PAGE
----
The Government consulted on its proposals to implement this recommendation in its Fire Safety Consultation (carried out in 2020). The Government responded to the consultation last year (link).
The Fire Safety Act (FSA) achieved Royal Assent on 29 April 2021, which clarified the scope of the Regulatory Reform (Fire Safety) Order 2005 (Fire Safety Order) as including the external walls (including cladding and balconies) and flat entrance doors for buildings containing two or more sets of domestic premises.
The Government commenced the Fire Safety Act on 16 May 2022. This means we have published new guidance in support of the Fire Safety Act and launched the Fire Risk Assessment Prioritisation Tool (FRAPT).
This will now remove legal ambiguity and require responsible persons to update Fire Risk Assessments to take account of external walls and flat entrance doors. The FRAPT will help responsible persons identify which buildings should have their Fire Risk Assessments updated first.
In the last thematic update (published in May 2022), we reported that the Government had intended at the time to lay regulations under article 24 of the Regulatory Reform (Fire Safety) Order 2005 later that year to implement recommendation 33.29b. Ahead of laying these regulations, Section 1 and 3 of the Fire Safety Act 2021 had to be commenced, which happened on 16 May 2022.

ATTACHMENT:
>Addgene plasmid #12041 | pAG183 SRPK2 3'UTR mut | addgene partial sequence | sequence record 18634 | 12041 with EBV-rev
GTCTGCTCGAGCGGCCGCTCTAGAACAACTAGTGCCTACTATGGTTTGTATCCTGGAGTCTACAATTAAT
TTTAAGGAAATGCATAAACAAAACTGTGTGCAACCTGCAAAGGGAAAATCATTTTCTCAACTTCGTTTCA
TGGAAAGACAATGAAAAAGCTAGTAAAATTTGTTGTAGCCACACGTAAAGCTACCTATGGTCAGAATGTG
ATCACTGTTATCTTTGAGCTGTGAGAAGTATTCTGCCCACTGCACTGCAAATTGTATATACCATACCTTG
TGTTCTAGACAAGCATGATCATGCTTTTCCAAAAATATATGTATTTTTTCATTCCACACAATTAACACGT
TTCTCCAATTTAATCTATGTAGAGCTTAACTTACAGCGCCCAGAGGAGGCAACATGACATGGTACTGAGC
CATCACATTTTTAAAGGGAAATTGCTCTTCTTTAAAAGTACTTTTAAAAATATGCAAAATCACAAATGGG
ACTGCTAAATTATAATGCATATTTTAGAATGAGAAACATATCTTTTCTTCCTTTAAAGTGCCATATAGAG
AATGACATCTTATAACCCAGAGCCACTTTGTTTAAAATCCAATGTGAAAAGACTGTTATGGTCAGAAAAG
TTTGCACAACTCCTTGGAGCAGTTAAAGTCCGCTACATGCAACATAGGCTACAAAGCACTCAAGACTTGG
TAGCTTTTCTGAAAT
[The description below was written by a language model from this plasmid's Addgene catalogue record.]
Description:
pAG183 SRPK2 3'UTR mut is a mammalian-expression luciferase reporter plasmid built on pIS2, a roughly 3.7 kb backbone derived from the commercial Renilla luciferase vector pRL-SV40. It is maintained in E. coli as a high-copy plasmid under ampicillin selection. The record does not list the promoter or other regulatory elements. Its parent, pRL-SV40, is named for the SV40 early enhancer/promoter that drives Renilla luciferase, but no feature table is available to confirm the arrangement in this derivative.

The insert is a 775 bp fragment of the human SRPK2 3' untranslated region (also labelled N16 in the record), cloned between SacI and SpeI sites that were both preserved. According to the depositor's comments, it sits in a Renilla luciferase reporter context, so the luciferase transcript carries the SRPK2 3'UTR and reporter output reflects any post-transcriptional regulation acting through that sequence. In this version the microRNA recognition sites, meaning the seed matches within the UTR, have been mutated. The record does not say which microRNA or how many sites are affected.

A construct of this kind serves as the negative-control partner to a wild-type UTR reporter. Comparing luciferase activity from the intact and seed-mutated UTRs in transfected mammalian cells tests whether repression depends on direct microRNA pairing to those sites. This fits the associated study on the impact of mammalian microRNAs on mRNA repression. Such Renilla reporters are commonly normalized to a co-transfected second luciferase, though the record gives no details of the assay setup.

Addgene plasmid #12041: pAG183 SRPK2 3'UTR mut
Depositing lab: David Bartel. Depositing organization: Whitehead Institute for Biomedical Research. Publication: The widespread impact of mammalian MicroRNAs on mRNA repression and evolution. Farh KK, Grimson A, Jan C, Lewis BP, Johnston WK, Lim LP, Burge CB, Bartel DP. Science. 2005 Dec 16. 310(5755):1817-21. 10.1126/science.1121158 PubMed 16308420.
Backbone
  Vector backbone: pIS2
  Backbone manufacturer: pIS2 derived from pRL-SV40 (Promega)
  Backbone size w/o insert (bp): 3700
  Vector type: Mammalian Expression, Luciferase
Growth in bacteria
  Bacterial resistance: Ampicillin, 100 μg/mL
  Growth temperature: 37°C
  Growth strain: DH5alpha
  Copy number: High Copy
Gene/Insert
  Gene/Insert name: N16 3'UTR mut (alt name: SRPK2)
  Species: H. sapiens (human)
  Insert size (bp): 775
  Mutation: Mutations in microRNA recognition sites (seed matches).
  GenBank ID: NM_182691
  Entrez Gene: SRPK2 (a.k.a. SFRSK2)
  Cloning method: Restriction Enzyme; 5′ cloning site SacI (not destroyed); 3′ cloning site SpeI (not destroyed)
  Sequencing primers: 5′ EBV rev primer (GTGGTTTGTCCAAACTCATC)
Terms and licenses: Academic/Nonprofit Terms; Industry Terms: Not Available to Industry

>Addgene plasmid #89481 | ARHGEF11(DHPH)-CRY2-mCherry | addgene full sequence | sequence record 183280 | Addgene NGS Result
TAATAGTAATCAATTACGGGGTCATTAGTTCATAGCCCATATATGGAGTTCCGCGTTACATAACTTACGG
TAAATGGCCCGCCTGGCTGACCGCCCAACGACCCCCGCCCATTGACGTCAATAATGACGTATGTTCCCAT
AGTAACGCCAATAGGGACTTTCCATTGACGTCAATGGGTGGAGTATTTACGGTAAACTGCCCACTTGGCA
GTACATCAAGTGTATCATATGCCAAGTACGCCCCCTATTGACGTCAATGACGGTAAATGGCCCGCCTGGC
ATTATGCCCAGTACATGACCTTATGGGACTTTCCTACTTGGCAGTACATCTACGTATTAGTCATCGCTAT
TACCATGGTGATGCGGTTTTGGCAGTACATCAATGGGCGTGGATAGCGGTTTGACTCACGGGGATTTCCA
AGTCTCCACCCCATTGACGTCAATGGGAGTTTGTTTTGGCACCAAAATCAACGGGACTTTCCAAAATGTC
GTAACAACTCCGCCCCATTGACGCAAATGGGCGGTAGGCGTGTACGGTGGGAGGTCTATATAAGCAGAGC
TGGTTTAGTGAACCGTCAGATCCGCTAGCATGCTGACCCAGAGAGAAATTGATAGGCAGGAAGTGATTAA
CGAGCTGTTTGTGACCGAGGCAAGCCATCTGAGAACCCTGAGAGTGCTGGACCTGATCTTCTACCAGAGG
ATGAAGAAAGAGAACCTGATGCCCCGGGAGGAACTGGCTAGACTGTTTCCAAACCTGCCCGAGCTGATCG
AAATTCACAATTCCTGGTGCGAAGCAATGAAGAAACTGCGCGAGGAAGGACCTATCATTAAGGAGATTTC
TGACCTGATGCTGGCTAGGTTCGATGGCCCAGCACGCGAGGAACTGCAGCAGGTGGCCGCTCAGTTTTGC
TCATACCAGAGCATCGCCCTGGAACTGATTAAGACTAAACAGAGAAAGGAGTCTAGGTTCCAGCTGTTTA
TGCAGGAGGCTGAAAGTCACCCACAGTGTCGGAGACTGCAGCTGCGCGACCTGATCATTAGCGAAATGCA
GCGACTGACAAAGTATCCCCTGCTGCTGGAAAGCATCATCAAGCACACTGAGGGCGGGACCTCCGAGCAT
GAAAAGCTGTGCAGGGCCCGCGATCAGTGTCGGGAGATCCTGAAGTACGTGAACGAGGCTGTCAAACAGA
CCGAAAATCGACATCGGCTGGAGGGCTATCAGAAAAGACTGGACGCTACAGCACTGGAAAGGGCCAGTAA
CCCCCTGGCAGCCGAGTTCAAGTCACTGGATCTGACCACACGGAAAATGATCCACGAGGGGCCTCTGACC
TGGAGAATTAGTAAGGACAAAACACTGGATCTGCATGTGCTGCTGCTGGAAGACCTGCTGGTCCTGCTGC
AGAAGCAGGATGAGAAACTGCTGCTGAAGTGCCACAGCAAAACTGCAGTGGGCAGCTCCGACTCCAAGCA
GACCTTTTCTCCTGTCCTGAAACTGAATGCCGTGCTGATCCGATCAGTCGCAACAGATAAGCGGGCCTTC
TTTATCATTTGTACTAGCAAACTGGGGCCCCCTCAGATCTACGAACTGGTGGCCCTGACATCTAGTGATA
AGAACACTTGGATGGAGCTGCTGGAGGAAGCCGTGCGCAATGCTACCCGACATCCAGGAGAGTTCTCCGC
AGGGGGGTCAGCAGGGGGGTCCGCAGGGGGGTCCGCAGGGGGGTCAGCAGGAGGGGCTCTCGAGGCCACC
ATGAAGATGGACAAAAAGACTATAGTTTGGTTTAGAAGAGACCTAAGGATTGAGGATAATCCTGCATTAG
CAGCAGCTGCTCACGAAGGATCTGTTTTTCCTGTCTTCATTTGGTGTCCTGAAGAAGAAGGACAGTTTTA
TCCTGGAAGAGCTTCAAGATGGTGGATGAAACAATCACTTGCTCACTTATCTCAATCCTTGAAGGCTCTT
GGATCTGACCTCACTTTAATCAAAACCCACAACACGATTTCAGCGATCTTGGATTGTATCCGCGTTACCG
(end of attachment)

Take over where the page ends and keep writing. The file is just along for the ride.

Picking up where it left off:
Commencement of the Act allowed the Government to lay The Fire Safety (England) Regulations 2022. The regulations were laid on 18 May 2022 but will not come into force until 23 January 2023 in order to allow responsible person’s, FRSs and anyone else affected by them time to prepare and for supporting guidance to be published in advance.
Under the Regulations, the responsible person for all multi-occupied residential buildings over 11 metres and above must undertake quarterly checks on fire doors in common parts and annual checks, on a best endeavour basis, on all flat entrance doors.
Responsible persons must make a record of their attempts to check flat entrance doors.
In its consultation, the Government sought views on proposals for a reasonable and practicable level of checks proportionate to the risk. In line with the Inquiry’s additional recommendation on fire doors, (recommendation 33.30), where unsafe cladding is incorporated into external walls. Under the Fire Safety Order, responsible persons have a duty to take general fire precautions, which include ensuring that fire doors in their building are in good order. Following commencement of the Fire Safety Act it is clear that this duty extends to flat entrance doors.